Hospitals vs. Physicians: There’s a Better Path to Healthcare Reform

Health Care ReformWe’ve all heard the debates over the right steps toward health care reform, and it seems as if everyone has an opinion about the best practices to achieve it.  In that process, it also seems that hospitals and doctors are constantly at odds over the best way to integrate and coordinate care, which they most certainly will have to do in an ACO setting.  Hospitals, while providing wonderful care and having the best of intentions, sometimes are lead astray by the need to fill beds and drive volume to their organization.  Understandable in today’s reimbursement environment.  Physicians wish to have the freedom to refer their patients to the provider they believe is best able to provide care.  Hospitals may not agree with that kind of flexibility.  The tension is significant, and must be dealt with.

In the context of ACO provided care, the hospital system is best positioned to “take over.”  It is a large business used to governing care, and it often enters into relationships expecting to make them hospital centric.  Physicians have far less negotiating leverage, and usually are not nearly as business-oriented.  Thus, they can not only think they are being taken advantage of—they usually are taken advantage of.  Even if physicians are part of a large group, they start out somewhat disadvantaged in the governance and negotiations game.  For example, how much of a bundled payment from an insurer goes to the hospital, and how much to the physician group?  Who decides?  Will there be disputes?  For sure.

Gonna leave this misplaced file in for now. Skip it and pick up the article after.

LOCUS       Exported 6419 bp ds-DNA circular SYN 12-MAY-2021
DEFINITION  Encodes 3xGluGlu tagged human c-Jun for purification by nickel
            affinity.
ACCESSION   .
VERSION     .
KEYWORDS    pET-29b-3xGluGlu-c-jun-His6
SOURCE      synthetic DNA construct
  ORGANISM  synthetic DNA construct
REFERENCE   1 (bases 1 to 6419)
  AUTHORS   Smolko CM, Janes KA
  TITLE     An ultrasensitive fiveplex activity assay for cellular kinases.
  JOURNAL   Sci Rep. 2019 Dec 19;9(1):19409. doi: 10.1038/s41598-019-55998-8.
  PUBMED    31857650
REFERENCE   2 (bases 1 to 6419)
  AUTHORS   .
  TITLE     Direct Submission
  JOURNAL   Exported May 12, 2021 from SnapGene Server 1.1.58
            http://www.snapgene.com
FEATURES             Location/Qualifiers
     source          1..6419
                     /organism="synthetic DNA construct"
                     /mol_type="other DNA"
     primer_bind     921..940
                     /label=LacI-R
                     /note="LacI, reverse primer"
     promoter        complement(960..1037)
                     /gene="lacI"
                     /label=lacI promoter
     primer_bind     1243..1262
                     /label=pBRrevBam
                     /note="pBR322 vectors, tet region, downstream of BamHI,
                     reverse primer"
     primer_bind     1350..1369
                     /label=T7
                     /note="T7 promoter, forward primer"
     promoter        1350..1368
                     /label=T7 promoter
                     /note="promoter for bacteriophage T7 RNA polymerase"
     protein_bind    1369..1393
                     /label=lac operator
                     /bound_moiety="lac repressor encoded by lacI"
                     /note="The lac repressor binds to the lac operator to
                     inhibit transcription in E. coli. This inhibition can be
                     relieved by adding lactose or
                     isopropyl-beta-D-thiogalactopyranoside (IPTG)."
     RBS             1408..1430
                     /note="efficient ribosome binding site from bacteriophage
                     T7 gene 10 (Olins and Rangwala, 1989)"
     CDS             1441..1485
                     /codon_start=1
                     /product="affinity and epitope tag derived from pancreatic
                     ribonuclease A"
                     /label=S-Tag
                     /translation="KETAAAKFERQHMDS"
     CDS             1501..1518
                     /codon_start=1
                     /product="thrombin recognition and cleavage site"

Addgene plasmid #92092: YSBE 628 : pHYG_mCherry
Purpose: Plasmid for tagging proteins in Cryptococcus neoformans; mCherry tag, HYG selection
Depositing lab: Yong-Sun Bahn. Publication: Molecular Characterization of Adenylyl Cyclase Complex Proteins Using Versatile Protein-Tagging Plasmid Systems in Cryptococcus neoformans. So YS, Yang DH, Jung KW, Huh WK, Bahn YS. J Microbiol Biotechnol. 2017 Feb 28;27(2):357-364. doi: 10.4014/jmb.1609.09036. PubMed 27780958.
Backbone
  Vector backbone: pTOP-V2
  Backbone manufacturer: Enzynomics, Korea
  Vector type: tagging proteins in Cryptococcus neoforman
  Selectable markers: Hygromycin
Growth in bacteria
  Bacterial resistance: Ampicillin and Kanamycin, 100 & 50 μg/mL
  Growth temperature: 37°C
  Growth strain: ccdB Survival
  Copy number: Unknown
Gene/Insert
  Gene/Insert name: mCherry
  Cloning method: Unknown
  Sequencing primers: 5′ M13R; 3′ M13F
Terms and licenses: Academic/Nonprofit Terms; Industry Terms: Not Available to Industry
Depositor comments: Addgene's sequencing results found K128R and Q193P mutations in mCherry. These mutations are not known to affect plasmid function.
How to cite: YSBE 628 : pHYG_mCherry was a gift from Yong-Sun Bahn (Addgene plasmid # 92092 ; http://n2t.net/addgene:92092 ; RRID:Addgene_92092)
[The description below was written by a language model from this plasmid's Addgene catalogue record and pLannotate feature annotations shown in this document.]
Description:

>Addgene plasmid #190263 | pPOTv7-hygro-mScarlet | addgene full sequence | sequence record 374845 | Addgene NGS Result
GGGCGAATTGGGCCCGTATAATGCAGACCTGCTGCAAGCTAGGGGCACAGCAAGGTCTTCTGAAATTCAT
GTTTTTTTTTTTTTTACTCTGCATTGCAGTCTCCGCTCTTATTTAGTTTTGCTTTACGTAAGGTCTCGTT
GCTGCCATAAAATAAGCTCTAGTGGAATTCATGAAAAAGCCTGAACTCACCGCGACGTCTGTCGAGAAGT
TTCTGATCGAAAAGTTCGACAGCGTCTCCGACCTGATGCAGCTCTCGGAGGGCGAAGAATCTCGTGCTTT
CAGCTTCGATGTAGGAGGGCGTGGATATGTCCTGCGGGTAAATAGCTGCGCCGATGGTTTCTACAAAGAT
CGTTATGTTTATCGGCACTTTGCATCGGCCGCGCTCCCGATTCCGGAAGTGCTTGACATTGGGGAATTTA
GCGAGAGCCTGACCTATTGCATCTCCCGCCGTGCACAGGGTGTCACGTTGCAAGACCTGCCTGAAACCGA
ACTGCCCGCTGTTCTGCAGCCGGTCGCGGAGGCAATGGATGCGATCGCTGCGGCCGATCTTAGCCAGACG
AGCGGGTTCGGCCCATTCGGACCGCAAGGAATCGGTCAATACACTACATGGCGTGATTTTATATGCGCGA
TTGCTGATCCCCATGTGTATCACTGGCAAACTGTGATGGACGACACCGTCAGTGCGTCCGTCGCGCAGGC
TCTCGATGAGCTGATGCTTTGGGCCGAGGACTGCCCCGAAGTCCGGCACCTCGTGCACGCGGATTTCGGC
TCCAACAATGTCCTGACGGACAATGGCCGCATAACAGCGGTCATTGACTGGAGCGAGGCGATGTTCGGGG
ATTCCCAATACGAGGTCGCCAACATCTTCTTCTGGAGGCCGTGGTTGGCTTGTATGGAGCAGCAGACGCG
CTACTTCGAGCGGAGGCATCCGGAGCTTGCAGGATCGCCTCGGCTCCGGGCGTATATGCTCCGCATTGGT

There are many who believe that today’s victim in this process, the primary care physician, should be the quarterback of the future, making care decisions and holding hospitals and specialists accountable through their referral patterns.  We are a ways away from that yet, but it underscores the tension between physicians and hospitals which will only get more severe as cost constraints become more severe.

The joint venture between the hospital and the physician must continue on a path toward health care that is cost effective and maintains a patient-centered focus.  The question remains: how does this historically combative relationship turn into a partnership in resolving the healthcare issues in our country, especially when it is a relationship that is further strained by extensive laws and regulations governing the industry?

The answer is not simple, by far, but there is one way to significantly reduce the adverse impact of the inevitable disputes that will arise.  That is mediation.  Mediation provides a quick, inexpensive, expert, and less combative way to resolve disputes.  Those qualities are essential in an ongoing relationship, where physicians and hospitals must continue to work together while resolving their disputes.  Speed to resolution is key in maintaining good relationships.